I am not overly inclined mathematically, and while I know this particular domain requires some math skills I'm hoping for documentation that eases me into it so I have some understanding of intent by the time I have to understand the equations. I have been hunting around on Google for some time without success.

(I am aware of this question but want to understand the theory/math and not just use an implementation.)


Questions on Stack Overflow are expected to relate to programming within the scope defined by the community. Consider editing the question or leaving comments for improvement if you believe the question can be reworded to fit within the scope. Read more about reopening questions here.If this question can be reworded to fit the rules in the help center, please edit the question.

The difference between this question and that other one is that the other one wants some code to perform FFTs. Remove that and you get a math question that is off-topic for SO. – danben Jun 22 '10 at 21:34
@danben: Surely I'm not the first computer programmer who wanted to know the mathematical background behind an implementation? What better way for me to understand it than with resources recommended by peers? – fbrereto Jun 22 '10 at 22:01
@fbrereto: there are lots of questions that may be of interest to programmers. They are not all about programming. Please see the faq: stackoverflow.com/faq – danben Jun 23 '10 at 3:03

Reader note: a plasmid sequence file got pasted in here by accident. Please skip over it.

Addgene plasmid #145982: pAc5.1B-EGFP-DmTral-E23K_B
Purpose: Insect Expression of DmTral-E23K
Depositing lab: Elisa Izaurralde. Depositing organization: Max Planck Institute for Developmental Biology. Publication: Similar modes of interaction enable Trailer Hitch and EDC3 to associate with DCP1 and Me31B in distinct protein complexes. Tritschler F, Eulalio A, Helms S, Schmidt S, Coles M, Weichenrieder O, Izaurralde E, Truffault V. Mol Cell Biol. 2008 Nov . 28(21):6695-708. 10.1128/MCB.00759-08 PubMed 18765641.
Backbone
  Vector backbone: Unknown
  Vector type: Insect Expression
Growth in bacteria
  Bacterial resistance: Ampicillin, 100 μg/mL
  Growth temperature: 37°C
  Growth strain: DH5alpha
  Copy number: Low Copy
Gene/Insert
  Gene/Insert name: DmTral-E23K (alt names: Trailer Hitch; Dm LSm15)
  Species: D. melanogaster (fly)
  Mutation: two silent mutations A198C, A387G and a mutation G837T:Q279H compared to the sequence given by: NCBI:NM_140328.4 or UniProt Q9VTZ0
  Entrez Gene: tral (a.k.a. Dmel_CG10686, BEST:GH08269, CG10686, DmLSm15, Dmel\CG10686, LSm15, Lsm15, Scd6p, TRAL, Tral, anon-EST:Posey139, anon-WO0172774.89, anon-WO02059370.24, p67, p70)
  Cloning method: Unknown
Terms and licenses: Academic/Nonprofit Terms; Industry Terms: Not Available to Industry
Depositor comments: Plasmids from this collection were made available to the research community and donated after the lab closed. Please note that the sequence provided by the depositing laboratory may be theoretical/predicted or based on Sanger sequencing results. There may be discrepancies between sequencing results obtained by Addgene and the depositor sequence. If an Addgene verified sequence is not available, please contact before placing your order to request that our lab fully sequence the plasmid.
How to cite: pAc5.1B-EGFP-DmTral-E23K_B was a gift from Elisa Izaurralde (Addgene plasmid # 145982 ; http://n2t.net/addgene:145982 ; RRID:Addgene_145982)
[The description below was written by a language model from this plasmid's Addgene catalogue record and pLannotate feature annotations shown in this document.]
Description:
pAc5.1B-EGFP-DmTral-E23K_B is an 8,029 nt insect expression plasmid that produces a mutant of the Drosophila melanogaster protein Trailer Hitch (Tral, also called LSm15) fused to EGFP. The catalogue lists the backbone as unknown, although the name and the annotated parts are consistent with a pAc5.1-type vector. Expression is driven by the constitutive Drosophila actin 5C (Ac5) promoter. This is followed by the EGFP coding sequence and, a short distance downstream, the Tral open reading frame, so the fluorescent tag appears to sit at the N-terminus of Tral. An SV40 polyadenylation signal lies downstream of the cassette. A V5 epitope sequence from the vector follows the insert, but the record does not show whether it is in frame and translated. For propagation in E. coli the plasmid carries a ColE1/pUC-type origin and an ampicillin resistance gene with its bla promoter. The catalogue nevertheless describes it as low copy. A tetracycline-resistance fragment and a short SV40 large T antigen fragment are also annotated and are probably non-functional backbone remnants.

There are many questions directed to SO where people are having trouble with FFTs due to a poor understanding of the basic principles. Are we really going to say that it's inappropriate to ask for guidance on how to learn the general principles, but that we're happy to help when you've screwed up some problem because you have no idea what you're doing? Isn't it programming related when one is learning something to use in a program, even if the actual program is still a few steps away? – tom10 Jun 23 '10 at 3:57
@tom10: no, it is not. If it is a valid programming question to ask about anything that can be modelled by software then there is no such thing as an invalid question – danben Jun 23 '10 at 12:56
up vote 2 down vote accepted

Stanford SEE has a course on the FFT online. (list of Stanford SEE courses)


If you want a book that is both very accessible to non-mathematicians and provides good coverage of larger Fourier theory, I'd recommend "Who is Fourier?"


It's a math book like few others -- it blurs the boundaries between narrative and expository formats, and there's a conscious choice to avoid most of the density involved in conventional math texts. Lots of illustrations.

Some technical people feel pandered or talked-down to, though -- you can find a negative review on Amazon where the reviewer recommended a Schaum's Outline instead. :)


There are some excellent introductory articles at complextoreal.com, that give a good overview before getting into the mathematics. Tutorials 4-6 deal with Fourier theory and should be perfectly comprehensible if you studied maths at school.